But after a few minutes, Bagwell was off to the coaches' locker room around the corner to begin his new life _ the one that follows one of the greatest playing careers in franchise history.
The 38-year-old retired in December, forced to give up baseball because of an arthritic right shoulder. He's a coach now, a job that's part of a personal services contract that kicked in when he quit.
On Monday, with a fungo bat in one hand and a simmering cup of coffee in the other, the Astros' career leader in home runs, RBIs and extra-base hits took the field as a supervising instructor.
"It's already a little weird just kind of walking out here, with no tape on my wrist, not in that little circle," Bagwell said. "But I'm not really that sad about that."
Bagwell, who played 15 seasons in Houston, will split time between the major and minor league complexes, advising hitters and offering tips on fielding and baserunning.
By his own admission, Bagwell didn't do much on his first day. He leaned on his bat and made wisecracks to assistant coach Matt Galante as his former teammates ran the bases.
"Matty," Bagwell yelled, already smiling, "you brought me down here to do this?"
Bagwell said the days leading up to his arrival felt just as unusual, as he sat at home knowing he was missing the start of spring training.
"It's been a little strange, picking up the paper," Bagwell said. "I think I've been a little grumpy at the house. But I'm OK with it. It's just different."
At midday, Bagwell made the short walk to the minor league side, a role he takes much more seriously.
"It's going to be over there that I'll have the most influence, where I can go and talk to those kids," Bagwell said. "That's what I'm looking forward to."
He gave third basemen _ including Roger Clemens' son, Koby, some fielding tips _ then watched several hitters from behind a batting cage.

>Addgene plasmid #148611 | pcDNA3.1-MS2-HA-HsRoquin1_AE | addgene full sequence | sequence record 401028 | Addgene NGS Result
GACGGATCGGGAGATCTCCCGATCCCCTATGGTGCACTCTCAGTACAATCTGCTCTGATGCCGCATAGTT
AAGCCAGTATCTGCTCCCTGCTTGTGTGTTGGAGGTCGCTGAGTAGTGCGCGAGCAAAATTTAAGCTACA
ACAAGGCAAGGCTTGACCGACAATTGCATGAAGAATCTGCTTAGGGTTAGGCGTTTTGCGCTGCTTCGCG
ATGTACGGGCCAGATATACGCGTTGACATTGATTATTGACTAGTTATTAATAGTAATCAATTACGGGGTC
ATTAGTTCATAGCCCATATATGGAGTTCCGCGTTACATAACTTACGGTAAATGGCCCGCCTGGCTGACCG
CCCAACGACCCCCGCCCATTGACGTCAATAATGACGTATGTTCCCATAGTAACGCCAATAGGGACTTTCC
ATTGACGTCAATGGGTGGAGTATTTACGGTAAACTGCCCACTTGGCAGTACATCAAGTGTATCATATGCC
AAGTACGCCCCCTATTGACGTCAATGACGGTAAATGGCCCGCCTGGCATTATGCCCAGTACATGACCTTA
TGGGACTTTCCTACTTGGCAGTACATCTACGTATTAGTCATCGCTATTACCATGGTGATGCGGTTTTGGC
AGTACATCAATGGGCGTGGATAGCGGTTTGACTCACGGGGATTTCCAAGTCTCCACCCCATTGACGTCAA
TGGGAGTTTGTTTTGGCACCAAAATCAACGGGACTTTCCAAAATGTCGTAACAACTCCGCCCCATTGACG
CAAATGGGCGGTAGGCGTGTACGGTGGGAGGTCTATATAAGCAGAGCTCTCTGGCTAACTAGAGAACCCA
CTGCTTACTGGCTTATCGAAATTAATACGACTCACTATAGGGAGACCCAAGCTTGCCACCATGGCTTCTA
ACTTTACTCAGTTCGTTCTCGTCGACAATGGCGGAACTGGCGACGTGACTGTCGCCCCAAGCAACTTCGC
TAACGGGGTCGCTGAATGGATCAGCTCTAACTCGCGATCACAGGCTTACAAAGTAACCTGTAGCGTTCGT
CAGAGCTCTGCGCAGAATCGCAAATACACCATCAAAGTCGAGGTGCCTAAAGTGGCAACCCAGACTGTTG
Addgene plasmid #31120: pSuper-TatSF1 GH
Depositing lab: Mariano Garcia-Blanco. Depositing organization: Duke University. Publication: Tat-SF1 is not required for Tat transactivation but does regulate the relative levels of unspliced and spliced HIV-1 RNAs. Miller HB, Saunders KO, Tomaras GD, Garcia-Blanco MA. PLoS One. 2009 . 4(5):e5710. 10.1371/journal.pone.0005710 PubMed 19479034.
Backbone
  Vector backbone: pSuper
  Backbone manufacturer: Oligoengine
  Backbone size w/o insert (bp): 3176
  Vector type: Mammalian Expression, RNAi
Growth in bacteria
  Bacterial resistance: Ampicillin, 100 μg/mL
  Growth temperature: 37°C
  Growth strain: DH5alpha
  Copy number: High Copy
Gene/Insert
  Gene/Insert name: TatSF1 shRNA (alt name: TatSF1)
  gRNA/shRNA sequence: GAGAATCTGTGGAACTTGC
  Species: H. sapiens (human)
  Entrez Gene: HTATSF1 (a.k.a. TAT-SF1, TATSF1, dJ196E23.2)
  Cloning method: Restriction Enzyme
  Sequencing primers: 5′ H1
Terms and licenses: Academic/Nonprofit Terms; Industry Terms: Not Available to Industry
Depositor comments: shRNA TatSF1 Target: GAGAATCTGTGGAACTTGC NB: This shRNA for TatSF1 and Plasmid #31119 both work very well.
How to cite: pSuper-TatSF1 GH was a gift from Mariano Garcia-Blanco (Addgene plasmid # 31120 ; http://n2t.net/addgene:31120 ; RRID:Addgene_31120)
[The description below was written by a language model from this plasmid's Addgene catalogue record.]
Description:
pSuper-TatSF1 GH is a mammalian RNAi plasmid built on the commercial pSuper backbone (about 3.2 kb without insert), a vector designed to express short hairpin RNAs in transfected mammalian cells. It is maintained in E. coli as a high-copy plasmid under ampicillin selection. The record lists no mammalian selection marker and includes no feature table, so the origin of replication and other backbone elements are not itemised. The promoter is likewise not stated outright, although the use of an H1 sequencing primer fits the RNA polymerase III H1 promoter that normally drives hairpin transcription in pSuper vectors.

When he spoke, the young players listened to his every word.
"You know these things work," outfielder Eli Iorg said. "He says things, and they stick with you, because you know he knows what he's talking about."
Bagwell, a Boston native, came up through the Red Sox minor league system. He remembers when he was an impressionable rookie in nearby Winter Haven in 1989 and Boston legends Carl Yastrzemski and Ted Williams watched him in batting practice.
"That was a big deal for me," Bagwell said. "In no way, shape or form am I Yastrzemski or Williams. But that was a huge deal for me. It's kind of neat seeing people like that walking around."
Bagwell hopes he can make a similar impact on the Astros minor-leaguers.
"With these kids, it's kind of neat because you can give them your thoughts and your experiences and they kind of go, `No way you felt like that,'" Bagwell said. "You can see it means something to them and that's been what's great. That's what kind of drives me to keep being around those kids."
Bagwell came to spring training last season under very different circumstances. The Astros said he was too injured to play another season, but Bagwell wanted a chance to at least try.
By the end of spring training, Bagwell still couldn't throw and knew he was finished. But the Astros and their insurance company wrangled for months over the $17 million Bagwell was due last season.
A year later, Bagwell has gained perspective and acceptance of how his playing career ended.
"It's something you've got to go through," Bagwell said. "It's just the fact that I physically cannot do it. So, it's no big deal. It's been a lot easier for me."
Even if he excels at coaching _ and he's not yet sure if he does _ Bagwell said he has no interest in becoming a manager in the future. The best thing about retiring from basebal, he said, is the extra time it gives him with his two daughters in Houston.
"I don't want to be away from my family for that long," Bagwell said. "My two girls, I enjoy picking them up from school."
Notes:@ RHP Chad Qualls, who's had a stiff shoulder since the start of camp, threw his first bullpen session on Monday. "That looked like Qualls to me," Garner said. "It was kind of like his first day, and he looked good." ... The Astros installed a cannon-like pitching machine in their indoor hitting cage that fires tennis balls at up to 140 mph. The machine's purpose is to improve players' hand-eye coordination. Each ball has a colored number and players test their vision by identifying the numbers as the ball comes at them. "The one thing we don't train like the rest of our bodies is our eyes," said Garner, who first used the machine when he managed in Milwaukee. "It's a good idea."